HERE AT Real Estate Pipeline, complaints are taken very seriously. On occasion, we handle complaints from agents about a particular lead we have forwarded them. Other times, referrals contact us with complaints about the agent we connected them with.
Complaints not properly addressed can lead to formal action being taken by state regulators or negative reviews being posted on consumer sites.
It seems that much of the time, complaints are similar, oftentimes caused by the same set of circumstances.
How about you?
As a real estate agent, do you know what actions most commonly lead to complaints in the first place? Do you have procedures in place to avoid complaints and to address them professionally when they do arise?
Following are some of the most common complaints registered against real estate agents in North Carolina. The list was posted by the North Carolina Real Estate Commission and while the list is specific to that state, I suspect it would be similar for agents in every state:
- Misrepresenting material facts. Your client needs information to make an informed decision and claims that information is incorrect is among the most common complaint lodged against an agent.
- Mishandling trust accounts. While duties within an agency can be delegated, the broker in charge - not a bookkeeper or others - has ultimate responsibility for ensuring trust accounts are managed properly.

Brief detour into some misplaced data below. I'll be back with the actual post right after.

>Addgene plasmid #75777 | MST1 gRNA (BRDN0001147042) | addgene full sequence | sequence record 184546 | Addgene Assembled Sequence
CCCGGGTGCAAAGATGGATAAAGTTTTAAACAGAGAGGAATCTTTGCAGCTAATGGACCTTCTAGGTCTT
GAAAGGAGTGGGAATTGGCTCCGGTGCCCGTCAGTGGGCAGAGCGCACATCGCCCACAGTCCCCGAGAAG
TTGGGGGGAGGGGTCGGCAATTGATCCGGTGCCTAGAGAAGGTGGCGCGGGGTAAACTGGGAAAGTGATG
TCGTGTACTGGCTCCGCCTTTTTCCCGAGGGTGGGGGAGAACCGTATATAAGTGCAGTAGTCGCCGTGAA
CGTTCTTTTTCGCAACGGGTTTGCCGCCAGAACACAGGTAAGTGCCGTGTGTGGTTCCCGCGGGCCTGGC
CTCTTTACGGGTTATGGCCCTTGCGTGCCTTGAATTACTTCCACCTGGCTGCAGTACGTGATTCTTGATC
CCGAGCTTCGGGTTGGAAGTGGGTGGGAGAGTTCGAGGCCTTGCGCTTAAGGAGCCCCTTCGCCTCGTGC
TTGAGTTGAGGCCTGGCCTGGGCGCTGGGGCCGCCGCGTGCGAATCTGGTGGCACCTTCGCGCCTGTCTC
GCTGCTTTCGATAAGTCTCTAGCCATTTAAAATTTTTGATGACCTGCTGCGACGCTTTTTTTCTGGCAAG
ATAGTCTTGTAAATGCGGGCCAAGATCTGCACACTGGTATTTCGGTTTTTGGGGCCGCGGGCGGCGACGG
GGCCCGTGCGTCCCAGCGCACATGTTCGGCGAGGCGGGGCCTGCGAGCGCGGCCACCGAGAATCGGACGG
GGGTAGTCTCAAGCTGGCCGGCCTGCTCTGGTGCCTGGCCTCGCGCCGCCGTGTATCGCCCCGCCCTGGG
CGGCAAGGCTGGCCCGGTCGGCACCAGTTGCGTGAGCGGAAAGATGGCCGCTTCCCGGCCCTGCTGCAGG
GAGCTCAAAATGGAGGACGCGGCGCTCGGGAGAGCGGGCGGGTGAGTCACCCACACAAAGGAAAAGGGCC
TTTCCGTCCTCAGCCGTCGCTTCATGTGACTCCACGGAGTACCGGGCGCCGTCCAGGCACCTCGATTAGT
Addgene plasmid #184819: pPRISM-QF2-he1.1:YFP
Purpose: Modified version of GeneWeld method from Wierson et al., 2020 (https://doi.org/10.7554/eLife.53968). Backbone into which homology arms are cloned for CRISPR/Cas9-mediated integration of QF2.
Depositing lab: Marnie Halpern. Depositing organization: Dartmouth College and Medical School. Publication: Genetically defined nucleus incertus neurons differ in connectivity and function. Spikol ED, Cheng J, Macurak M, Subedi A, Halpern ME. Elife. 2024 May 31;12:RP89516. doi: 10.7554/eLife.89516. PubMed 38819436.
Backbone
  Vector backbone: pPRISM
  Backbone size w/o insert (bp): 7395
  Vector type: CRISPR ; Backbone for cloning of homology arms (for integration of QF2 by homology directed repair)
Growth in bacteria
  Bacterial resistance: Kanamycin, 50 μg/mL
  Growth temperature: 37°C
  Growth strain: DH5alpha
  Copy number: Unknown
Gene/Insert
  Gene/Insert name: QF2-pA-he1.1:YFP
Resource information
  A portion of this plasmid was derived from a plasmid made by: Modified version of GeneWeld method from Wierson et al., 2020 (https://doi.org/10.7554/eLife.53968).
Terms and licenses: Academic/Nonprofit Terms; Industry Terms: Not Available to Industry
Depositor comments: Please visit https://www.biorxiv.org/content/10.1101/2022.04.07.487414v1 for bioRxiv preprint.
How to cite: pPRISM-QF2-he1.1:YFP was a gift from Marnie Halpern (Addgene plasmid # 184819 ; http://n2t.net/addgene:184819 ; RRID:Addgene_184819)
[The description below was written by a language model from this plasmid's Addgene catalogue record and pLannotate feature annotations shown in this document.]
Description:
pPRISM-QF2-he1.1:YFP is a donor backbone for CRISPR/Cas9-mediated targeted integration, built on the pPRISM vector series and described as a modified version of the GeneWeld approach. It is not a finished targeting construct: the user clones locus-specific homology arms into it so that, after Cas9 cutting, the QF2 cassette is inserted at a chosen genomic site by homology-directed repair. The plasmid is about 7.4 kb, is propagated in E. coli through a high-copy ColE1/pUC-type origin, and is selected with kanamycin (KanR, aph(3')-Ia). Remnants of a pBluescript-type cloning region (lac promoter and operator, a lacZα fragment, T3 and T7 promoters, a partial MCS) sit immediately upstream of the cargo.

- Disputed earnest money accounts. Many of these complaints stem from money being paid out of an account without written agreement on how that money should be distributed.
- Drafting legal papers. Remember you are a real estate professional, not an attorney. An agent can help a client fill out existing paperwork, but if complex language needs to be added to a legal document, always hire an attorney to prepare that paperwork.
- Dispute over contract acceptance. Legally, all accepted transactions involving property needs to be through written, never oral, agreements. Remember, an oral agreement is not a binding contract.
- Loan fraud. Don't help a client with a down payment or help someone with expenses.
- Conflict of interest. If you act in the interest of one party, you cannot represent another party without their knowledge of your earlier obligations.
- Discrimination. The Fair Housing Act prohibits discriminating on the basis of race, religion, sex or a variety of other factors.
- Records Violations. Keep good records and keep them for longer than is required by your state's law. Complaints can be filed even after your obligation to keep records has lapsed.
- Lack of communication. Keep clients informed, return their phone calls, never leave them in the dark.
Be aware that many complaints are caused by one of the above circumstances. Whenever you find yourself working in one of the above areas, tread carefully and be aware they can be a source of issues if not addressed to the clients' satisfaction.
When a complaint does come around, here is some advice on how to deal with it.